Wrist Candy

Takashi Murakami and Hublot team up to make some colourful and timely art. By Felix Scholz
The limited-edition watch features the signature Murakami “happy flower” motif. Photography courtesy of Hublot.

Even if you don’t know the name, you know the work of Takashi Murakami. The Japanese-born contemporary artist made his name in the ’90s and hasn’t slowed down since. His artistic inspiration draws from pop culture — sci-fi and anime are as significant as Edo period ukiyo-e woodblock prints. His distinctive visual style is commonly referred to as “superflat” and uses bold colours, high gloss and elements of psychedelia and that particularly Japanese understanding of cuteness known as “kawaii” that is at once joyful and dark.

While Murakami’s original work is hugely significant (he’s represented by the prestigious Gagosian Gallery), it’s his extensive commercial collaborations for which he is most well known. In 2002 he worked with Marc Jacobs to redesign the iconic Louis Vuitton monogram, and he has collabroated with a who’s who of designers and artists including Virgil Abloh, Billie Eilish, Post Malone and Comme des Garçons. In this liminal space between commerce and art, Murakami’s particular retail-friendly vision has earned him a cult following, one synonymous with the culture of hype, drops and — very often — his signature bright and shining flowers.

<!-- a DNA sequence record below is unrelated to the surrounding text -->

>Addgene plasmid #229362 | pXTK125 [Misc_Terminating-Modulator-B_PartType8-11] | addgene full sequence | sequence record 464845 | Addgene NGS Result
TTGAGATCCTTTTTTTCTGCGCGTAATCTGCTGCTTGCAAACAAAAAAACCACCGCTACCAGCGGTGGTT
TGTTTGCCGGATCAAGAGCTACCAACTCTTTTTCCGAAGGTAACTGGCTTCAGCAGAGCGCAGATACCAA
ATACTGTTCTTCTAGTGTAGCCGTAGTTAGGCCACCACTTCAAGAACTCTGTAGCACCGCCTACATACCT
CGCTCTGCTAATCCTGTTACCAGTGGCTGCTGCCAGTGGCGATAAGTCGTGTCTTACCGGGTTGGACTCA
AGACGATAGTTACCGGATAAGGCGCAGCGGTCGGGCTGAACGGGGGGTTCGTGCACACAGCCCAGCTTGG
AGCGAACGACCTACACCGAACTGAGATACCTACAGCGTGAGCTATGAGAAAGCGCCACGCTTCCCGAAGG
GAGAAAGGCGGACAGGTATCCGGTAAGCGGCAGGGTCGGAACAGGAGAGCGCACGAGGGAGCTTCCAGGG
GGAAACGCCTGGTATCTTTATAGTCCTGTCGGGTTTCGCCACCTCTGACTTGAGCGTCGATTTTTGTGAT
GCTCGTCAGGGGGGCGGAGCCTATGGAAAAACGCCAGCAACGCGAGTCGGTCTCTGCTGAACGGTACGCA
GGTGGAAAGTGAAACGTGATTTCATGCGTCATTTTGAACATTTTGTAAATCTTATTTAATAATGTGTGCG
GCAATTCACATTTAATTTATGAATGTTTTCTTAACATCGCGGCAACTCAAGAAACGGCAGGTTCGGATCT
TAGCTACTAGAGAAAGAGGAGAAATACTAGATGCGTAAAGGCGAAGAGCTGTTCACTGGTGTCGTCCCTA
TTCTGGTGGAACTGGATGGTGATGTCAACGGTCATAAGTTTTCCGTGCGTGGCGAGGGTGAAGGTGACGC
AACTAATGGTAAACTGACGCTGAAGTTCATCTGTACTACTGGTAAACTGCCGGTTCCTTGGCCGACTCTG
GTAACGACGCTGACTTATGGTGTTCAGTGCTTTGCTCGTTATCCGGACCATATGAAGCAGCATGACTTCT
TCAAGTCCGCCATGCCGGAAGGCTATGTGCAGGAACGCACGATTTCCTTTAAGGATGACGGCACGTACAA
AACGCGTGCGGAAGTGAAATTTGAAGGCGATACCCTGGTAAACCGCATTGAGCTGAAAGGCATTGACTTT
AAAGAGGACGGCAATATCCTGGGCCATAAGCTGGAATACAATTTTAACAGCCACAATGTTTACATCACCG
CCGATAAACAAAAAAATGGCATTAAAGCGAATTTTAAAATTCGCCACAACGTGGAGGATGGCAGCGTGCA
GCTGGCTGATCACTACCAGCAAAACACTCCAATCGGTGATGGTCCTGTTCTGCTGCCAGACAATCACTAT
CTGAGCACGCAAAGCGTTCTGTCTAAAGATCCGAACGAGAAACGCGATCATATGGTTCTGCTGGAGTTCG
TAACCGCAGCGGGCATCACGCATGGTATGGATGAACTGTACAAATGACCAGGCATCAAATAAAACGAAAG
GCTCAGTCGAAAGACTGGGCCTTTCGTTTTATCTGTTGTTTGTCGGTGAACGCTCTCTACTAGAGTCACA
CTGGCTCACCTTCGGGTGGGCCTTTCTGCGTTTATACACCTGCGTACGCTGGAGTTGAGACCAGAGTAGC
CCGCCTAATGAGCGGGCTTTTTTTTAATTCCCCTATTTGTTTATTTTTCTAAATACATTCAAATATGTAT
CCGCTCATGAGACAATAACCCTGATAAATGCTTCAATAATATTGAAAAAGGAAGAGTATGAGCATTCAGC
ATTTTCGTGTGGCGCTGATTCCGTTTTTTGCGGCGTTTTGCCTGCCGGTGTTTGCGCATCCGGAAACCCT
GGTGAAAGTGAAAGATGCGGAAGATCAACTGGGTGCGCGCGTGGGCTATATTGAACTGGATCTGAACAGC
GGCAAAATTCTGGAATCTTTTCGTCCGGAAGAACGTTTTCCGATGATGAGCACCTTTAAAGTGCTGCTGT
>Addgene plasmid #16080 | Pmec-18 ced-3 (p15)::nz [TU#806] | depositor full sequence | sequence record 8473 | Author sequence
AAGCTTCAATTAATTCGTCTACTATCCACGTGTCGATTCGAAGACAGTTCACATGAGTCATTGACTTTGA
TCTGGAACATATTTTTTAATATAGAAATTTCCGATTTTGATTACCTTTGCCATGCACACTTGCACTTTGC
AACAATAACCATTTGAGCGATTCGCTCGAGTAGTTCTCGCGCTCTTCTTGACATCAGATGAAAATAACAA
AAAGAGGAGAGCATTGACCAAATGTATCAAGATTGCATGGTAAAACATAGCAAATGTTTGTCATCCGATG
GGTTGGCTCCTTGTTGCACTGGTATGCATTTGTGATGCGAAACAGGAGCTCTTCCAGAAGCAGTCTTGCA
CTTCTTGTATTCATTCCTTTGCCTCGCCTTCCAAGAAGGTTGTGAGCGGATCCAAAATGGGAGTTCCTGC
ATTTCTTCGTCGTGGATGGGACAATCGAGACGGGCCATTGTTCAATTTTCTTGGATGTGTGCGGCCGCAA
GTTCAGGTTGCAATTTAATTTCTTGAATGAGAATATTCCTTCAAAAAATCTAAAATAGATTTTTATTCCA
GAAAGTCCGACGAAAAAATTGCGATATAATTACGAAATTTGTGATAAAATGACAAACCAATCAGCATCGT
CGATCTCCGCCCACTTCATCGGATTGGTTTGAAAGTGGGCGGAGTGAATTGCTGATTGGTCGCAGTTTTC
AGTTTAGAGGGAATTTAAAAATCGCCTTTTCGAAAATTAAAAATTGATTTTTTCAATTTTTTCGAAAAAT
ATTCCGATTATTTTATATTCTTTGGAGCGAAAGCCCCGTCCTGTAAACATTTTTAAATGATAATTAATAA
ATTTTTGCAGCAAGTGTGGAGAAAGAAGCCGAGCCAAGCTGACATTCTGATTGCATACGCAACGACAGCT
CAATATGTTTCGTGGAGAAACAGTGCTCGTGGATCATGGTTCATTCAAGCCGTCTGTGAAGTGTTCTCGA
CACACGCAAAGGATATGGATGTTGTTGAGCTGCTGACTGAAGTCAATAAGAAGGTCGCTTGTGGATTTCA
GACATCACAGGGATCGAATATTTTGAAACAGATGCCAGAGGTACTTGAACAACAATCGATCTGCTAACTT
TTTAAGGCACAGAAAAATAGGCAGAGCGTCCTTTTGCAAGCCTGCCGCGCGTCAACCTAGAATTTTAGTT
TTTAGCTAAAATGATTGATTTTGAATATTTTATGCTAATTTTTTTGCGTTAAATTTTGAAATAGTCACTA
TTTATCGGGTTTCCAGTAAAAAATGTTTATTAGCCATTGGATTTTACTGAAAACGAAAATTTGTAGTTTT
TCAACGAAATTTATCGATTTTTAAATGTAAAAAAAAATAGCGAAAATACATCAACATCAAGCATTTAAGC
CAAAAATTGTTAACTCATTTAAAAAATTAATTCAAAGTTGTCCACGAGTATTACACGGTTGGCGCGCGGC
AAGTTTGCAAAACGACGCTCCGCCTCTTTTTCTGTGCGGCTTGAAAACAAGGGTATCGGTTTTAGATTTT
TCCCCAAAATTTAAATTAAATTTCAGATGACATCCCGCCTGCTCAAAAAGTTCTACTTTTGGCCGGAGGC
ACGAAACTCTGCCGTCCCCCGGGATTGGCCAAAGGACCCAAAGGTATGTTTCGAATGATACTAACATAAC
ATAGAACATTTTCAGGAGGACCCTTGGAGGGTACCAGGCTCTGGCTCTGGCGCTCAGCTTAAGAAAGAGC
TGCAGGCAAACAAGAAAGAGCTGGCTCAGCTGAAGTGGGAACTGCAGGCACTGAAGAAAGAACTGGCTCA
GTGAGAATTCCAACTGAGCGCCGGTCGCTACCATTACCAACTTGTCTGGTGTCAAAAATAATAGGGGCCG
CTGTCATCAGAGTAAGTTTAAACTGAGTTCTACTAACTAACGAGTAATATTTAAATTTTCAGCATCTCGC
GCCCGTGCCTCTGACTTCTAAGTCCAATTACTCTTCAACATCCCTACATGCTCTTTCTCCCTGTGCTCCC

Artist Takashi Murakami wears the Classic Fusion Takashi Murakami Sapphire Rainbow timepiece. Photography courtesy of Hublot.

Swiss watchmaker Hublot takes a similar view when it comes to the power of surprising partnerships, and has a strong pedigree in artistic collabs. So it made perfect sense when in 2021, the artist and the watchmaker teamed up, with Murakami’s iconic smiling flower showing up front and centre in Hublot’s sporty Classic Fusion family. Hublot CEO Ricardo Guadalupe described how “artistic creation and our company’s know-how intertwine to give birth to a work of art you can wear on your wrist”.

The first offering was an all-black affair, but for the sophomore release, the watchmaker and the artist dialled everything up to 11. The 45-millimetre case is made from synthetic sapphire, which offers a deceptively fragile backdrop to the floral arrangement. Deceptive, because while the sapphire looks breakable, it is, in fact, virtually scratch-proof and surprisingly tough. But it’s what’s inside that takes the breath away. The watch is dominated by a three-dimensional kinetic sculpture of one of Murakami’s trademark blooms, with a central smiling face surrounded by 12 freely rotating colourful petals. The whole display is set with a rainbow of 487 stones, from rubies and sapphires in a range of colours to amethysts and tsavorites. Limited to 100 pieces, this watch is a phenomenal example of what happens when art and artisanal craft combine — a colourful symphony that will always make you smile. $147,000.

This is an extract from an article that appears in print in our seventh edition, Page 62 of Winning Magazine. Subscribe to Winning Magazine today.